Every so often I’m reminded of the power of data science. Today I attended a talk entitled ‘Spatiotemporal Crime Prediction Using GPS & Time-tagged Tweets” by Matt Gerber of the UVA PTL. The talk was a UMD CLIP event (great events! Go if you can!).
Gerber began by introducing a few of the PTL projects, which include:
- Developing automatic detection methods for extremist recruitment in the Dark Net
- Turning medical knowledge from large bodies of unstructured texts into medical decision support models
- Many other cool initiatives
He then introduced the research at hand: developing predictive models for criminal activity. The control model in this case use police report data from a given period of time to map incidents onto a map of Chicago using latitude and longitude. He then superimposed a grid on the map and collapsed incidents down into a binary presence vs absence model. Each square in the grid would either have one or more crimes (1) or not have any crimes (-1). This was his training data. He built a binary classifier and then used logistic regression to compute probabilities and layered a kernel density estimator on top. He used this control model to compare with a model built from unstructured text. The unstructured text consisted of GPS tagged Twitter data (roughly 3% of tweets) from the Chicago area. He drew the same grid using longitude and latitude coordinates and tossed all of the tweets from each “neighborhood” (during the same one month training window) into the boxes. Then, using essentially a one box=one document for a document based classifier, he subjected each document to topic modeling (using LDA & MALLET). He focused on crime related words and topics to build models to compare against the control models. He found that the predictive value of both models was similar when compared against actual crime reports from days within the subsequent month.
This is a basic model. The layering can be further refined and better understood (there was some discussion about the word “turnup,” for example). Many more interesting layers can be built into it in order to improve its predictive power, including more geographic features, population densities, some temporal modeling to accommodate the periodic nature of some crimes (e.g. most robberies happen during the work week, while people are away from their homes), a better accommodation for different types of crime, and a host of potential demographic and other variables.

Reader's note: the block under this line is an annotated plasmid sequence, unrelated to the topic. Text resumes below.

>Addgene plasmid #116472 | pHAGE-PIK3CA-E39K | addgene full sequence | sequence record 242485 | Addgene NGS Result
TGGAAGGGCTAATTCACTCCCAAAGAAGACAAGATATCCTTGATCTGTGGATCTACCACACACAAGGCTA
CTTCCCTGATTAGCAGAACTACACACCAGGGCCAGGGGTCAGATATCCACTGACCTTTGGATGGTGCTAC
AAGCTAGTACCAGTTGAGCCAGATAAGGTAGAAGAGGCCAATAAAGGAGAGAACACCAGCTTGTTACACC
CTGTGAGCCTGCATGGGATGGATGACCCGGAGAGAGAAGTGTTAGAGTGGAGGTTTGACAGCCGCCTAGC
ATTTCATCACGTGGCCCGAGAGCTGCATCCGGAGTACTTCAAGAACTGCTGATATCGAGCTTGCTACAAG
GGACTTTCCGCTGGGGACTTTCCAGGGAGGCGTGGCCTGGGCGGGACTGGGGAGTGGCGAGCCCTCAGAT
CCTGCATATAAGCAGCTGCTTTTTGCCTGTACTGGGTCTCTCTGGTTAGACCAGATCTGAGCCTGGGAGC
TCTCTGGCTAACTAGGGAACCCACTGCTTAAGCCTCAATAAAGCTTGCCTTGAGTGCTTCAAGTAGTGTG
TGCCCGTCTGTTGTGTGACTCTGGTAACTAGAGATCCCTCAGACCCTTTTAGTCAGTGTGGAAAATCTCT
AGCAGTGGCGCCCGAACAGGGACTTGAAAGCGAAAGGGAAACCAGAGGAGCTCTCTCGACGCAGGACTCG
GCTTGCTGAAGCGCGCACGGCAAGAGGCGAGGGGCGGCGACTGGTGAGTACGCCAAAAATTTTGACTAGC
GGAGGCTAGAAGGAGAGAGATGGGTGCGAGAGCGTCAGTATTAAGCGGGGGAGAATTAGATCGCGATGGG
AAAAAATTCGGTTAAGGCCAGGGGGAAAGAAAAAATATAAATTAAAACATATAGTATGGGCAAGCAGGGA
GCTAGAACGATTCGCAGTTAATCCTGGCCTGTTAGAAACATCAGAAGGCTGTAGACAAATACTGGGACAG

I would love to dig deeper into this data to gain a deeper understanding of the conversation underlying the topic models. I imagine there is quite a wealth of deeper information to be gained as well as a deeper understanding of what kind of work the models are doing. It strikes me that each assumption and calculation has a heavy social load attached to it. Each variable and each layer that is built into the model and roots out correlations may be working to reinforce certain stereotypes and anoint them with the power of massive data. Some questions need to be asked. Who has access to the internet? What type of access? How are they using the internet? Are there substantive differences between tweets with and without geotagging? What varieties of language are the tweeters using? Do classifiers take into account language variation? Are the researchers simply building a big data model around the old “bad neighborhood” notions?
Data is powerful, and the predictive power of data is fascinating. Calculations like these raise questions in new ways, remixing old assumptions into new correlations. Let’s not forget to question new methods, put them into their wider sociocultural contexts and delve qualitatively into the data behind the analyses. Data science can be incredibly powerful and interesting, but it needs a qualitative and theoretical perspective to keep it rooted. I hope to see more, deeper interdisciplinary partnerships soon, working together to build powerful, grounded, and really interesting research!